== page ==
424 F2d 942 United States v. Cunningham

424 F.2d 942

Robert CUNNINGHAM, a/k/a Robert Watkins, Appellant.
Arthur L. THAXTON, Appellant.

No. 23073.

No. 23074.

United States Court of Appeals, District of Columbia Circuit.

Argued March 9, 1970.

Decided April 1, 1970.

Certiorari Denied June 22, 1970.

See 90 S.Ct. 2218.

Mr. Ralph E. Becker, Washington, D. C. (appointed by this Court) and Mr. William W. Becker, Washington, D. C., for appellants.

Mr. James L. Lyons, Asst. U. S. Atty., with whom Messrs. Thomas A. Flannery, U. S. Atty., John A. Terry, and Nicholas S. Nunzio, Asst. U. S. Attys., were on the brief, for appellee.

Before BAZELON, Chief Judge, and WRIGHT and MacKINNON, Circuit Judges.




The Government's first response is that we need not reach the question of probable cause. It argues that, whether or not probable cause existed, appellant's conduct was suspicious enough to justify a "stop and frisk." Terry v. Ohio, 392 U.S. 1, 88 S.Ct. 1868, 20 L.Ed. 2d 889 (1968).1 A frisk would have disclosed Thaxton's concealed pistol; the officers would then have had probable cause to arrest and search both men and their automobile. Therefore, the argument goes, an arrest and incident search (which were not permissible in the known circumstances) should be held valid if a frisk (which was justified) would eventually have produced the same incriminating evidence. But this syllogism must be rejected for the same reason that "a search is not to be made legal by what it turns up." United States v. Di Re, 332 U.S. 581, 595, 68 S.Ct. 222, 229, 92 L.Ed. 210 (1948). A lack of probable cause cannot be made up in hindsight by a hypothetical variation in the basis on which a search was conducted.


We turn then to the question of probable cause, which is an extremely close one in this case. A careful review of the record has led us to conclude that, on balance, the decision to arrest appellants had adequate support. The specific facts articulated by the arresting officers, including Cunningham's furtive disposal of the instrumentalities of the burglary and Thaxton's attempt to get his gun out of his pocket as the officers approached, "warrant[ed] a prudent man in believing that the offense [had] been committed" by the appellants. Henry v. United States, 361 U.S. 98, 102, 80 S.Ct. 168, 171, 4 L.Ed.2d 134 (1959).2 Accordingly, the judgment of the District Court must be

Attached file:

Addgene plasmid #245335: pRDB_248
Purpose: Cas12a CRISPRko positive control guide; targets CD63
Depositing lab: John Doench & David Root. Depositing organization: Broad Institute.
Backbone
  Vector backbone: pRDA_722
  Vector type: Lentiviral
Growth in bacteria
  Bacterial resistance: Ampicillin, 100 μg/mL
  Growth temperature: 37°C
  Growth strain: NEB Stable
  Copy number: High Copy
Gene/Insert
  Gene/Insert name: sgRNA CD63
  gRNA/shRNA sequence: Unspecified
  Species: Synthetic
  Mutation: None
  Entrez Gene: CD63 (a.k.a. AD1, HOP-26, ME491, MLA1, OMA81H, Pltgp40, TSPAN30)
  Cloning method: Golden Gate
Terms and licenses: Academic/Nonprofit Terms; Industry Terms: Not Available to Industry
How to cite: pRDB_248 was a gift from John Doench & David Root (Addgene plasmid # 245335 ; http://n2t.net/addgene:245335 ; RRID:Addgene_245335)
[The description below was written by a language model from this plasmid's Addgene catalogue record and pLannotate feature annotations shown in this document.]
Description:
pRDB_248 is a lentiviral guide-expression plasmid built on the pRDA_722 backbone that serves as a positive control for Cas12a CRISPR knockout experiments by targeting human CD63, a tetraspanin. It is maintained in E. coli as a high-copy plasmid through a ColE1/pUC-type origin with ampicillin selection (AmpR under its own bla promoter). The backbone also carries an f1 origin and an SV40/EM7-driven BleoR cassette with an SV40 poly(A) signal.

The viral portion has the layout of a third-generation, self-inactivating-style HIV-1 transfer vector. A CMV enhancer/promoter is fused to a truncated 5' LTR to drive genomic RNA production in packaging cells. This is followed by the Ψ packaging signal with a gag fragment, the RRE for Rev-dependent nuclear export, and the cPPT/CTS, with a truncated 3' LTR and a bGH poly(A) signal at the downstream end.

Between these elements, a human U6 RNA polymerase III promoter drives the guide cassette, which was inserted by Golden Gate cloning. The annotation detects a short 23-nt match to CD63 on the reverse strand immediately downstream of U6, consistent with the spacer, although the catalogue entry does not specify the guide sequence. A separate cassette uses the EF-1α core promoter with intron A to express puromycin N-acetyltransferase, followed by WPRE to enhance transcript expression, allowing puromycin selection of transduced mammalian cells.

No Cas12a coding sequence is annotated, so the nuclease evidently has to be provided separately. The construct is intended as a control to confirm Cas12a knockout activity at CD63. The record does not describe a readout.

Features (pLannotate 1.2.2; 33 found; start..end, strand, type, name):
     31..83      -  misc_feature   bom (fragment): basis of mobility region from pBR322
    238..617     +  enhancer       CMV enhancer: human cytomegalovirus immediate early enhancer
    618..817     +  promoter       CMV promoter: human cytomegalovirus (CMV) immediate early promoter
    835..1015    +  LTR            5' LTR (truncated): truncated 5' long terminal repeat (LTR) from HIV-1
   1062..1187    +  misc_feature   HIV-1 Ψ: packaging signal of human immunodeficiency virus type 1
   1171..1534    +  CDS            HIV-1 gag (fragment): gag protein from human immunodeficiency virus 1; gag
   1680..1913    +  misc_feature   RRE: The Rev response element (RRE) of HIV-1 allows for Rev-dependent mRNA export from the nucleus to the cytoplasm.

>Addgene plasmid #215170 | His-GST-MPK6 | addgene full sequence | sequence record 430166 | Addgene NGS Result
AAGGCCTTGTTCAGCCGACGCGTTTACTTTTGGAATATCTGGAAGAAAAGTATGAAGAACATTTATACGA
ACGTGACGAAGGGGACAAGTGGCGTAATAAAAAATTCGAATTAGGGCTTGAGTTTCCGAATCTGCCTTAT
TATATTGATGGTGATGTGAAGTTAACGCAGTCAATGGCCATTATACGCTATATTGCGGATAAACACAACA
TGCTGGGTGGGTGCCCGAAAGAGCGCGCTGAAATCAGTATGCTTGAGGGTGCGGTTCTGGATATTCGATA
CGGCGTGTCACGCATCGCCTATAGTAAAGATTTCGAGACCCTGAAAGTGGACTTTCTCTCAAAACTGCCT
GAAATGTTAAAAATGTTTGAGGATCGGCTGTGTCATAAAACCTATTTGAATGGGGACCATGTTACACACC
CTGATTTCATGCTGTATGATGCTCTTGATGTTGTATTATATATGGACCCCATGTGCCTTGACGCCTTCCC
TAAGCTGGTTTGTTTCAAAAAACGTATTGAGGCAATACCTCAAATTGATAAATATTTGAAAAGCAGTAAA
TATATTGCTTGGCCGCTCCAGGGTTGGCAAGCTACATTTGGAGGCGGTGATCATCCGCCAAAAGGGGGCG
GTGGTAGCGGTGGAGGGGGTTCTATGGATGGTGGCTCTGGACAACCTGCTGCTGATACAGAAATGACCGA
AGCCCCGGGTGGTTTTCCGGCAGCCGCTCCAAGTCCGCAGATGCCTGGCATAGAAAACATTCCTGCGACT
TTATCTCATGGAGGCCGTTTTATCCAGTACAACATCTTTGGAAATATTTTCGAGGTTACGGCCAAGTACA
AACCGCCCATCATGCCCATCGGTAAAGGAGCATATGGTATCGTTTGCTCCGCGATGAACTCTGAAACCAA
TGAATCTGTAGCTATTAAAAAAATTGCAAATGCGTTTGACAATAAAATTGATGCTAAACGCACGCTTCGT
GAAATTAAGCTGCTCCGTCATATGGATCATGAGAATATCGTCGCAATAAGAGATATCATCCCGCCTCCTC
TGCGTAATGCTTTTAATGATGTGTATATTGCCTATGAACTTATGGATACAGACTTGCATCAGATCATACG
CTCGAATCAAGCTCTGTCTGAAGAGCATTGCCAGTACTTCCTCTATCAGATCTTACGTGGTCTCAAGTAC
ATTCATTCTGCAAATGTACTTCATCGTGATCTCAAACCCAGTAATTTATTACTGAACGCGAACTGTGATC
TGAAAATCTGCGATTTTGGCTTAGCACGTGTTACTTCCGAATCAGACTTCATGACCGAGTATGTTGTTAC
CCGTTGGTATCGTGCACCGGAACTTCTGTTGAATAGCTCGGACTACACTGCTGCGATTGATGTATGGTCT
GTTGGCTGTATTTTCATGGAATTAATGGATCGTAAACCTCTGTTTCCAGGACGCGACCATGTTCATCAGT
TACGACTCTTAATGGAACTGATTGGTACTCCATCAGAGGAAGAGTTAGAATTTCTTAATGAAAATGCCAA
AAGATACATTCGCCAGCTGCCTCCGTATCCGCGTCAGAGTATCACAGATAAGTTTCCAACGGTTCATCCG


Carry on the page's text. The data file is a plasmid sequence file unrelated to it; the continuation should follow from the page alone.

The Government presents itsTerry rationale only as a theoretical justification for the officers' conduct; it makes no attempt to fit the facts of the arrest into a "stop and frisk" mold. It would, indeed, be impossible for the Government to do so on the facts of this case. A police officer and a security officer for an apartment complex were investigating a reported burglary when they spotted appellants carrying a coffee table out of another building in the complex. Appellants' distinctive clothing matched the description of two men who had earlier been seen "going in and out of the buildings." The officers got into the police car and raced over to the automobile into which the appellants were placing the table; with guns drawn, they immediately placed appellants under arrest and proceeded to search the automobile.


Accord, e. g., Beek v. Ohio, 379 U.S. 89, 96-97, 85 S.Ct. 223, 13 L.Ed.2d 142 (1964); Ker v. California, 374 U.S. 23, 34-35, 83 S.Ct. 1623, 10 L.Ed.2d 726 (1963); Brinegar v. United States, 338 U.S. 160, 175-178, 69 S.Ct. 1302, 93 L. Ed. 1879 (1949).